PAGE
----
Gary Neville reckons Mikel Arteta should walk away from Arsenal if they qualify for the Champions League – and that really is a nonsense.
Ten teams were ahead of Arsenal in the Premier League on the morning of Mikel Arteta’s opening game in charge; seven sides finished higher than the Gunners at the end of his first full season; four clubs currently rank above them with ten fixtures to play of his second.
It has certainly not always felt as such but progress is both tangible and intangible at the Emirates Stadium. Arteta inherited a squad placed below Sheffield United, Wolves, Newcastle and Burnley and has them in control of their own Champions League qualification fate. The gap to runaway leaders Liverpool on Boxing Day 2019 was 26 points. By the end of that campaign it was 33. Arsenal finished 25 points off the champion pace of Manchester City in 2020/21. They are 19 points behind Pep Guardiola’s side heading into the final stretch of the season, with two games in hand. The deficit to a supposedly untouchable elite has been almost halved through no little time, patience, vision and investment.
That only highlights how peculiar the recent discourse surrounding Arteta has been. His Emirates antecedent Arsene Wenger was famously mocked for claiming “the first trophy is to finish in the top four”, but at least it was never suggested the Frenchman should leave as soon as he achieved it.
Whether it is Stan Collymore pretending Arsenal could push Arteta, or Gary Neville believing he should jump first, rarely has the potential exceeding of pre-season expectations been so thoroughly and bizarrely undermined.
Neville at least left the crust on his sh*t sandwich. “I really like Mikel Arteta, I think he’s a brilliant coach,” the pundit said this week. “I think the team is fantastic in terms of the young players they’ve got. But he gets to fourth [and] if he was really hard about it, he’d probably say ‘right, that’s the best I can do there, I’m going now and getting my next job’.”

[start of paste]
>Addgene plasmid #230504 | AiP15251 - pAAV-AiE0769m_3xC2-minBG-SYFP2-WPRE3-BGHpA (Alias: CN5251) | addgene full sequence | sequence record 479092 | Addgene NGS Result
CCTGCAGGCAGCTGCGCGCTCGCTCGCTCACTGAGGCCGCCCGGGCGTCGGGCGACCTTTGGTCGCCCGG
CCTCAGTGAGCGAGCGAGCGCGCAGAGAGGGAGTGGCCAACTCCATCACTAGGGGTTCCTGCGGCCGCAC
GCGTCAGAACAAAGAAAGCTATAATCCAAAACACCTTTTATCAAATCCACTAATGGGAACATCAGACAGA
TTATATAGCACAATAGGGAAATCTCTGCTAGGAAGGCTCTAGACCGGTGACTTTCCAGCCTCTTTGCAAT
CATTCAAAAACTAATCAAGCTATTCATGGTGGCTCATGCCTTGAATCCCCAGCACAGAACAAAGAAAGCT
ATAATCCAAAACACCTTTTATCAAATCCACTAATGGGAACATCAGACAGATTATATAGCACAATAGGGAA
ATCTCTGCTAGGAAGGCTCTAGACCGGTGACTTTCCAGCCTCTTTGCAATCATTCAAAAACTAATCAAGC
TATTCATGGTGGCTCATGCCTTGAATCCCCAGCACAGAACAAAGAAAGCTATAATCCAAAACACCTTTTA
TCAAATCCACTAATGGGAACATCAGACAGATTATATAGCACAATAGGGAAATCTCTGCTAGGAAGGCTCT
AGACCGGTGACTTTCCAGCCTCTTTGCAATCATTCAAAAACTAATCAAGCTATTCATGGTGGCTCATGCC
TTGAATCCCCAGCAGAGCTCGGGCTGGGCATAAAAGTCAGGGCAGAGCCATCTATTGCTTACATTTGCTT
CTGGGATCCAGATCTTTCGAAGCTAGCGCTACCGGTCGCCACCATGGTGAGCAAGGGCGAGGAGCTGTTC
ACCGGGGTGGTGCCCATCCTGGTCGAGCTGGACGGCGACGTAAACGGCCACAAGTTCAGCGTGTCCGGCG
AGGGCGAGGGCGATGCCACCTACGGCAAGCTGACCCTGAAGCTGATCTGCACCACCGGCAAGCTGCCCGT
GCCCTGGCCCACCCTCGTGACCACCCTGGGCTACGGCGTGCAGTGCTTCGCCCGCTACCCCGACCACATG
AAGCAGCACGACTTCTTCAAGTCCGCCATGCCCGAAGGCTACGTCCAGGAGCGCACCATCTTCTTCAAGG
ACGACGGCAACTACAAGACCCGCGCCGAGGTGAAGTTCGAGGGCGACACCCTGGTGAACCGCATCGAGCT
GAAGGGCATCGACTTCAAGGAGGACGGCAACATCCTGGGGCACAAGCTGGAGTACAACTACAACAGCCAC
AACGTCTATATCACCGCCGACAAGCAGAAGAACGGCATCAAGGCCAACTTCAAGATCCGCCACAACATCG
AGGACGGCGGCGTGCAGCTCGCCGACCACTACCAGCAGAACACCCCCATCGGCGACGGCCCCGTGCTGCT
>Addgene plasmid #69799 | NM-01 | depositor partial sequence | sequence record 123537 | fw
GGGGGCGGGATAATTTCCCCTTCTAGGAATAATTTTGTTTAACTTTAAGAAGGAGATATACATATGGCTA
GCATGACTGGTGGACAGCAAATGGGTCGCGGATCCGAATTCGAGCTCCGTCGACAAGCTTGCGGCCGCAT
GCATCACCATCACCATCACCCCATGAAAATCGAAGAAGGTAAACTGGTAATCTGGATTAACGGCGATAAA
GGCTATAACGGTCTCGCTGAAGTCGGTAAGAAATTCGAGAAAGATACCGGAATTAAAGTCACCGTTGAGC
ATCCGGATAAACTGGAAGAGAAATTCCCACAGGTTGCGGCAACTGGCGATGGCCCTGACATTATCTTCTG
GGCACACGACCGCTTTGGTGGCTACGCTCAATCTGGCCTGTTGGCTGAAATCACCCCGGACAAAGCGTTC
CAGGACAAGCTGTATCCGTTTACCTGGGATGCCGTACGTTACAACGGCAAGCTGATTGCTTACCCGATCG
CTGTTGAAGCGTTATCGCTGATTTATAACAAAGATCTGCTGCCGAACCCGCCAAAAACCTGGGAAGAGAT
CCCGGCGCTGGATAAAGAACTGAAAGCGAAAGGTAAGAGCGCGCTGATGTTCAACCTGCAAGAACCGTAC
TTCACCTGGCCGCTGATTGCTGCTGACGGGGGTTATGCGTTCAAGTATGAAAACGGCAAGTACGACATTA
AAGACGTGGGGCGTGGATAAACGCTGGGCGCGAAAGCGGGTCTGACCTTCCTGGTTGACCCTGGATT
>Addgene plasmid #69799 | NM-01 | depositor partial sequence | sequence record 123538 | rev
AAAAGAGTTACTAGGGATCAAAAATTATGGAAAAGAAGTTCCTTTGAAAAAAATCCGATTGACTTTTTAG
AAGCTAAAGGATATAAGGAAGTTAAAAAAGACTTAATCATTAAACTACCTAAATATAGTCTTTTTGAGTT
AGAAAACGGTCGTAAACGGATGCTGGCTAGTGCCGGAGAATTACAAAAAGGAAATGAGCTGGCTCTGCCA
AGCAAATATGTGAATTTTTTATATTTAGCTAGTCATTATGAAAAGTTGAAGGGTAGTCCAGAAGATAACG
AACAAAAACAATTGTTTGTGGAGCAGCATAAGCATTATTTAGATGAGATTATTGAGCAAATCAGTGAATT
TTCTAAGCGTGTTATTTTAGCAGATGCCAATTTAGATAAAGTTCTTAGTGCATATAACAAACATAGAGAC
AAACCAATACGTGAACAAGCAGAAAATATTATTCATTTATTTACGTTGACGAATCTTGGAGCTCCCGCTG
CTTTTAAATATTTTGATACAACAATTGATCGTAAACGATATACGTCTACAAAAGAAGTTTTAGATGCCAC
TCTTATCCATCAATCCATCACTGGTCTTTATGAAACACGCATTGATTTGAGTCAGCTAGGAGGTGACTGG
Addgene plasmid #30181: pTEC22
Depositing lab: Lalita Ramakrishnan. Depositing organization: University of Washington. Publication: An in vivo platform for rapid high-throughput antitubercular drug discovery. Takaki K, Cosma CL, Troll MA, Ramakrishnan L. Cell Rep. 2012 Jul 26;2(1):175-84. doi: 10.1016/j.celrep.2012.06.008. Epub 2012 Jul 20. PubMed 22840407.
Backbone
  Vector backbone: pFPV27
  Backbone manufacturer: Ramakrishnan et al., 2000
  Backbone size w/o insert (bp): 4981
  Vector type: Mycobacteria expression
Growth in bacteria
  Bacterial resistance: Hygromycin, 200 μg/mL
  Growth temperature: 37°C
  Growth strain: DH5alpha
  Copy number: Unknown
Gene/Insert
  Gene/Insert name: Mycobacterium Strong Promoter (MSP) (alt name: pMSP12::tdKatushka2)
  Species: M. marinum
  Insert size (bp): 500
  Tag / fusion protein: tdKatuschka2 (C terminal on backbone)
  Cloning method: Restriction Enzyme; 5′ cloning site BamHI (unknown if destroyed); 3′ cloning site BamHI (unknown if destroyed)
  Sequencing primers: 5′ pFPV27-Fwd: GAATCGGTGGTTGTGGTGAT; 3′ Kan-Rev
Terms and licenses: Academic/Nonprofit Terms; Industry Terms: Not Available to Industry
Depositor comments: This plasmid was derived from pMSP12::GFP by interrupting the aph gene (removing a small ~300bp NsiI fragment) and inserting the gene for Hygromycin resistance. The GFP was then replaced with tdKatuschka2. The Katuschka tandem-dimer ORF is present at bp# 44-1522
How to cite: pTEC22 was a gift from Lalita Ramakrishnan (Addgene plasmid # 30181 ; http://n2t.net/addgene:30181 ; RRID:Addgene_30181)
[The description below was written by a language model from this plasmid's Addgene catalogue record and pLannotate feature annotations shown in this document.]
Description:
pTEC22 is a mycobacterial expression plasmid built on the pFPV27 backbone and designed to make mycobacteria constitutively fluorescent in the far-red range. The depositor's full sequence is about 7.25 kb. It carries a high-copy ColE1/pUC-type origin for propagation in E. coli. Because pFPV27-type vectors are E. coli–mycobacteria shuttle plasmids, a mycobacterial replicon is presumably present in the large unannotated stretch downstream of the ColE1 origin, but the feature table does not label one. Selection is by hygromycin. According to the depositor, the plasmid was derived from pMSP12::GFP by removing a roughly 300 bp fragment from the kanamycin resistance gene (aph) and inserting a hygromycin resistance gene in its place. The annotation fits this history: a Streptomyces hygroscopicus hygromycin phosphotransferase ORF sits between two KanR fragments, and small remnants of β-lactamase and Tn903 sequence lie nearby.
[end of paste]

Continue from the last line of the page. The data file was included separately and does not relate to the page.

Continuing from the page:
Arteta has previously quipped that he could “write a book” based on his first months in management since being appointed in north London; stepping down after securing Champions League qualification in May would be akin to randomly leaving half the pages blank. The idea that he would willingly walk away after completely overhauling a broken squad, implementing a coherent strategy, helping restructure the very foundations of the club’s strategic composition and realigning a disillusioned support with its team, all while successfully navigating a global pandemic and controversial pay cut with no prior managerial experience, is curious.
So, too, is the claim that fourth is “in some ways as good as it gets” for Arsenal. Arteta, the youngest top-flight manager by more than two years, has named the 18 youngest starting line-ups in the Premier League this season. Their two top scorers are 20 and 21-year-old academy graduates and the oldest player they signed last summer – during a window Neville described at the time as “a little bit all over the place” and “not very clear” – was 24-year-old Benjamin White.
This is not close to “a team that he’s getting the maximum out of”; it does not require the most optimistic of imaginations to foresee them improving, not least with the added market pull of Champions League legitimisation if Tottenham, West Ham and Manchester United can be held off over the next 10 games.
With Chelsea’s future rarely quite as uncertain and both Jurgen Klopp and Pep Guardiola far from guaranteed to stay beyond the expiration of their respective contracts in 2024, the top three is hardly locked in for decades to come. Football dominance is cyclical and it can be difficult to predict whose turn it is next. Few would have backed Liverpool to become a commanding force in European football even five years ago and Arsenal are approaching a similar crossroads as the Reds encountered then. Who knows which turn they will take?
But even if fourth does eventually turn out to be the limit of what Arsenal and Arteta can achieve together, it takes a particularly unambitious curmudgeon to think their journey is coming to an end, that they should part because the glass ceiling to the top two and three takes a little extra force to break than previous barriers they would have already overcome. Nothing in Arteta’s career to this point suggests he considers himself some sort of champagne Sam Allardyce, parachuted in to drag teams from mid-table to fourth before leaving triumphantly. The evidence instead points to him being Arsenal’s man for the past, present and future.